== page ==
Then Peter came and said to Him, “Lord, how often shall my brother sin against me and I forgive him? Up to seven times?” Jesus said to him, “I do not say to you, up to seven times, but up to seventy times seven. St. Matthew 18:21-22
Forgiveness is one of the greatest struggles that we human beings face during our sojourn here on earth. In our struggle with sin and the weakness that sin has created within us, it can feel nearly impossible to forgive. Many people deny that forgiveness is their responsibility and they even ignore the above Scripture passage in order to hold on to some long held grudge or hurt. I understand as I have been there, but that doesn’t make it right. In fact, resentment keeps us from growing and maturing in the spiritual life.
Everything that God instructed within Scripture is meant to lead to our ultimate good. Christ teaches us what we need to be fully human and those things that will unite us to the mysteries of His life and the Blessed Trinity. All that He asks of us is in order that we may be conformed (be like) the love found within the Blessed Trinity and that includes forgiveness. Not just any forgiveness, but forgiveness until it hurts, even until we don’t think that we can give anymore. It is actually marriage and motherhood that is teaching me this indispensable truth.
I fail daily in my vocation of wife and mother. I don’t serve as I should. I can become selfish or irritable. I can lose my temper with my daughter and then hurt deeply because of my failures. This is where I am learning that I must forgive quickly and teach my daughter to do the same. I have developed a habit of seeking my daughter’s forgiveness when I fail her. She is only 3 years old, but I want her to hear me say that “I am sorry” and for her to respond with “I forgive you”. Like the virtues, forgiveness is something that can be fostered at a young age and with practice. In learning to forgive early, my daughter will not grow up holding onto resentments and I will learn to overcome some things that I was never taught. She can also teach me to forgive my husband quickly, which I must confess is still a work in progress.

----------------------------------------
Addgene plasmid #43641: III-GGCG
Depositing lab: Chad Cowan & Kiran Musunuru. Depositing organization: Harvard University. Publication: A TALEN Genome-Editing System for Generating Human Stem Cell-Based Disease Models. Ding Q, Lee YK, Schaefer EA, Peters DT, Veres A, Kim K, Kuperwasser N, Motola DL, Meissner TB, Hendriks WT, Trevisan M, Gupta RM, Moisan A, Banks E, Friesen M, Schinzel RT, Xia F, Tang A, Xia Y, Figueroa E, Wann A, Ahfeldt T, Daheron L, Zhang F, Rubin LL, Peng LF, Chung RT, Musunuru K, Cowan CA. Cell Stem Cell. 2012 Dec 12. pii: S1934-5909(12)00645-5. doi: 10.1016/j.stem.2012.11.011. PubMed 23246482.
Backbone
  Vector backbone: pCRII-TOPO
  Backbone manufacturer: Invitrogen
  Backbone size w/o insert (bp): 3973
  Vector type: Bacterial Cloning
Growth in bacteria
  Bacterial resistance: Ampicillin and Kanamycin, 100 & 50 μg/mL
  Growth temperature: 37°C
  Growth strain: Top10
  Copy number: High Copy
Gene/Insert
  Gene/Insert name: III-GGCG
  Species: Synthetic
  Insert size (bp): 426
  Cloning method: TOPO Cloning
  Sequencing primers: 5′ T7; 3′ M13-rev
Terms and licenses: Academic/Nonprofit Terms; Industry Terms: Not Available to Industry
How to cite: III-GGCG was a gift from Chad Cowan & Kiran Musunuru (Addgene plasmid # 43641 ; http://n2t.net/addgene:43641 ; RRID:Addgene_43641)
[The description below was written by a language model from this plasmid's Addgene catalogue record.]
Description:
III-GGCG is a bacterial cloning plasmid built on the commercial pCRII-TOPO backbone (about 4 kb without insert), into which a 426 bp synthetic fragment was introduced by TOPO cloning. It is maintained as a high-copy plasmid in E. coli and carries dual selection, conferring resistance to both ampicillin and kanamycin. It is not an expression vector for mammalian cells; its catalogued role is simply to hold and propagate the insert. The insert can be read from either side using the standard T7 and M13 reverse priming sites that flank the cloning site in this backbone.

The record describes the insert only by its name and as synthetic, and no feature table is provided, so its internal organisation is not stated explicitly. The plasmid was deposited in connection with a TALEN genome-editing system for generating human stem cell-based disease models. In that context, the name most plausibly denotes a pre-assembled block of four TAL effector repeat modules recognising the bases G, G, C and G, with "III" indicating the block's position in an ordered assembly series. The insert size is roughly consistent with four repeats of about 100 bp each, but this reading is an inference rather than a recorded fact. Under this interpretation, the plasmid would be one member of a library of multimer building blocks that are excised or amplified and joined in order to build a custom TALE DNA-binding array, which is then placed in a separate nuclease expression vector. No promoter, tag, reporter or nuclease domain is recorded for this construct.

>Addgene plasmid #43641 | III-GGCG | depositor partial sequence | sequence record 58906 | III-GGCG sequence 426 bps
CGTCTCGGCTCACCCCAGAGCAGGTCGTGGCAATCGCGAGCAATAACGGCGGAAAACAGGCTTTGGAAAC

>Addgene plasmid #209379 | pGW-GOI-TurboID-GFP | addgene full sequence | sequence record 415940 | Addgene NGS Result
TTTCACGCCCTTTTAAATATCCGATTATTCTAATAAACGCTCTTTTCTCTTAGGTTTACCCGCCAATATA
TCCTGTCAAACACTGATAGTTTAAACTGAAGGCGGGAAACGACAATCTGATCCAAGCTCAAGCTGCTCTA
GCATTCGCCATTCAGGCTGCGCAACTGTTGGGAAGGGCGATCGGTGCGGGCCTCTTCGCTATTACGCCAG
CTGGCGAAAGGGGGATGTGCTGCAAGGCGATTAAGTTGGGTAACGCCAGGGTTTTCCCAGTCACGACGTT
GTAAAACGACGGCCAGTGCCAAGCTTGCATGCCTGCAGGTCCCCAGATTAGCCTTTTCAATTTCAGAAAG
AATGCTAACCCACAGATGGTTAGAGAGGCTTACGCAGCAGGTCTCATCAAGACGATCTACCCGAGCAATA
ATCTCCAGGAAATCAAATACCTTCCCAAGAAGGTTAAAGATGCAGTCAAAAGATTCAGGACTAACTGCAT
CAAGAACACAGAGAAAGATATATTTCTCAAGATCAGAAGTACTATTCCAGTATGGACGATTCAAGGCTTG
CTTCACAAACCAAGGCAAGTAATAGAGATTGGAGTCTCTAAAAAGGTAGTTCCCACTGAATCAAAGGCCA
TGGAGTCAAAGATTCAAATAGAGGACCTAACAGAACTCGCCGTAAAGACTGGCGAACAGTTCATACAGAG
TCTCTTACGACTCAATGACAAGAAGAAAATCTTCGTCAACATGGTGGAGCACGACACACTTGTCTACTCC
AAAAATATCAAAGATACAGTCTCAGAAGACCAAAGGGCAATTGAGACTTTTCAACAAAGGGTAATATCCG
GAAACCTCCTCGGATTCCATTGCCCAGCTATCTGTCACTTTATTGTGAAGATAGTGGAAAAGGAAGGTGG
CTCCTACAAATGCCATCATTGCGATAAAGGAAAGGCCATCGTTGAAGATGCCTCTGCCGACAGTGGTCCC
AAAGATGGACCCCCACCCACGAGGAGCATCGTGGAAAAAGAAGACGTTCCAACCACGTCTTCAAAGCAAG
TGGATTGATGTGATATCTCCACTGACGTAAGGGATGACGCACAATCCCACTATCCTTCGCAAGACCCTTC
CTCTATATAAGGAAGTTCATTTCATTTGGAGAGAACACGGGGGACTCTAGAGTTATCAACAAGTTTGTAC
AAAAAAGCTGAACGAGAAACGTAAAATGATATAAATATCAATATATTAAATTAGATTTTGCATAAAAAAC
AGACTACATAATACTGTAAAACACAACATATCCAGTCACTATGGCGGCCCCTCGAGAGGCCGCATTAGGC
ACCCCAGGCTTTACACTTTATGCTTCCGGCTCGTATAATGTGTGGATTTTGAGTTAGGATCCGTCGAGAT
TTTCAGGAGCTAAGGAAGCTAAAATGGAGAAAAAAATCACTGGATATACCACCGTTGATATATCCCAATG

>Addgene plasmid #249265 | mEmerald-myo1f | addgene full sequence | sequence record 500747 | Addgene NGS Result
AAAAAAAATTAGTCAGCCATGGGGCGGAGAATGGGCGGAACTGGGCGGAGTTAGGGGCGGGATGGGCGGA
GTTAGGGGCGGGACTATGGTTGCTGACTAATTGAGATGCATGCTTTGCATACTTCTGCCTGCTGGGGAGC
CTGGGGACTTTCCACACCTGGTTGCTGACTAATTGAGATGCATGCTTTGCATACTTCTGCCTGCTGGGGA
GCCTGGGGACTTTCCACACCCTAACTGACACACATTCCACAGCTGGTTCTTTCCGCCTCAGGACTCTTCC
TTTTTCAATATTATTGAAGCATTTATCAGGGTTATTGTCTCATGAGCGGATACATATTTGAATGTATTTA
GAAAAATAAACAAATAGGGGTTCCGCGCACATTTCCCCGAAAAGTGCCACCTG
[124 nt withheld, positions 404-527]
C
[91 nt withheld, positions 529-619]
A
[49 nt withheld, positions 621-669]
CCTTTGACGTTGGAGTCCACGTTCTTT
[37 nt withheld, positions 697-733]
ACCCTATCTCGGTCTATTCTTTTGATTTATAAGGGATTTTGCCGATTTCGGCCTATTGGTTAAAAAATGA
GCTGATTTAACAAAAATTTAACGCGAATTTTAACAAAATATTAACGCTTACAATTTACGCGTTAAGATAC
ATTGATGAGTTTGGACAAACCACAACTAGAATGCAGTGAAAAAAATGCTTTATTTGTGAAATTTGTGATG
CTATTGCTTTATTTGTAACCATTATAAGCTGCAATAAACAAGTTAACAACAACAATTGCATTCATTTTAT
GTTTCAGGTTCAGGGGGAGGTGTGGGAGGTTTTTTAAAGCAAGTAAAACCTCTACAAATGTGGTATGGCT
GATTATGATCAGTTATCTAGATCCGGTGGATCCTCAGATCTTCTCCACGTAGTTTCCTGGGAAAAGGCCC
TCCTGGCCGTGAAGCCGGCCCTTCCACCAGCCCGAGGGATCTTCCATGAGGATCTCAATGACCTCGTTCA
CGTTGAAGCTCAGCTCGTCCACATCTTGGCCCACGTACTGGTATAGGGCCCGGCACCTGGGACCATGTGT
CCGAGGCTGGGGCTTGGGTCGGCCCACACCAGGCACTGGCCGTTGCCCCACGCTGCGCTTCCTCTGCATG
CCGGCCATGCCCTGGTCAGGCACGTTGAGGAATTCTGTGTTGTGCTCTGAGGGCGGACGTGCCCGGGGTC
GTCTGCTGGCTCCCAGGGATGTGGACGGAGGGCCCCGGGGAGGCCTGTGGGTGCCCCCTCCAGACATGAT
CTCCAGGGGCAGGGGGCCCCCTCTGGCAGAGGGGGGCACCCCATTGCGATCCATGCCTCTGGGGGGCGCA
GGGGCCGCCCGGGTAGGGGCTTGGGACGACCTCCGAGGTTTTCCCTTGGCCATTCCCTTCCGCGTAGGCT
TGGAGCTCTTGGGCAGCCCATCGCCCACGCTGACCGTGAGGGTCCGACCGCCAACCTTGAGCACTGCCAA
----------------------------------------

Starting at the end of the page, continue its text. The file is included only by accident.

The love I have for my daughter is teaching me a lot about the love the Father has for each one of us. My daughter is also learning to seek forgiveness when she falls short. She may not be able to fully reason in events that have transpired, but she can learn contrition now. My anger at a situation regarding my daughter’s behavior is extremely short-lived. It is always tinged with pain, because I dislike having to punish her, but I love her and she has to learn. This is the same as God’s love for us. He hurts (not as humans hurt, but we understand through language) when we sin, but knows that we will be healed if we repent and come back to him. Contemplate that for a moment.
Perhaps this way of looking at sin will help people to understand why Christ instituted the Sacrament of Penance (also known as Reconciliation or Confession). First, God responds to us in our humanity that is through our body and soul reality. Confession is the uniting of a physical movement: confessing sins, contrition, and satisfaction (penance) with God’s pouring out of sanctifying grace which leads to perfect contrition (Thomistic theology) and the forgiveness of sins.
When my daughter or I sin in our relationship what do we do? We return to one another in sorrow and physically through words voice our need for forgiveness and the other returns the forgiveness. There is no relationship on earth that allows me to internalize in my seeking of forgiveness. I must return to the person and ask in order to receive forgiveness. Now they may have already forgiven me, but the movement is needed. God requires us to go to the Confessional because we have a tendency to deceive ourselves and we need to verbally state what we have done in the presence of the Church’s representative who is also standing in as the person of Christ. This is how the Church has done it from the beginning, although, it was much more public in the Early Church. There was no “me and Jesus” in the Early Church because the hierarchical nature of the Church and the sacramental reality of the Church opposes such thinking. Not to mention that after rising from the dead, Jesus gave the Apostles (the first Bishops) the power to forgive sins by breathing life into them.
What should be clear at this point is that forgiveness is critical in our journey to holiness. In fact, forgiveness is one of the ways God strengthens and sanctifies each one of us. It is something that we must foster from a young age and encourage in others. If that is not a possibility, then as adults we need to work to establish a habit of forgiveness. If we struggle then we need to ask God for the grace and strength to forgive as he does. Think about it this way, Christ forgave those who crucified Him WHILE he was dying in agony on the Cross. That is our call. Mediate on Christ’s first words to the Apostles when He appeared in the Upper Room after His Resurrection: “Peace be with you.” He returned in forgiving love, even when they abandoned Him. That is how we must forgive time and time again. I hope you are having a very blessed Easter season.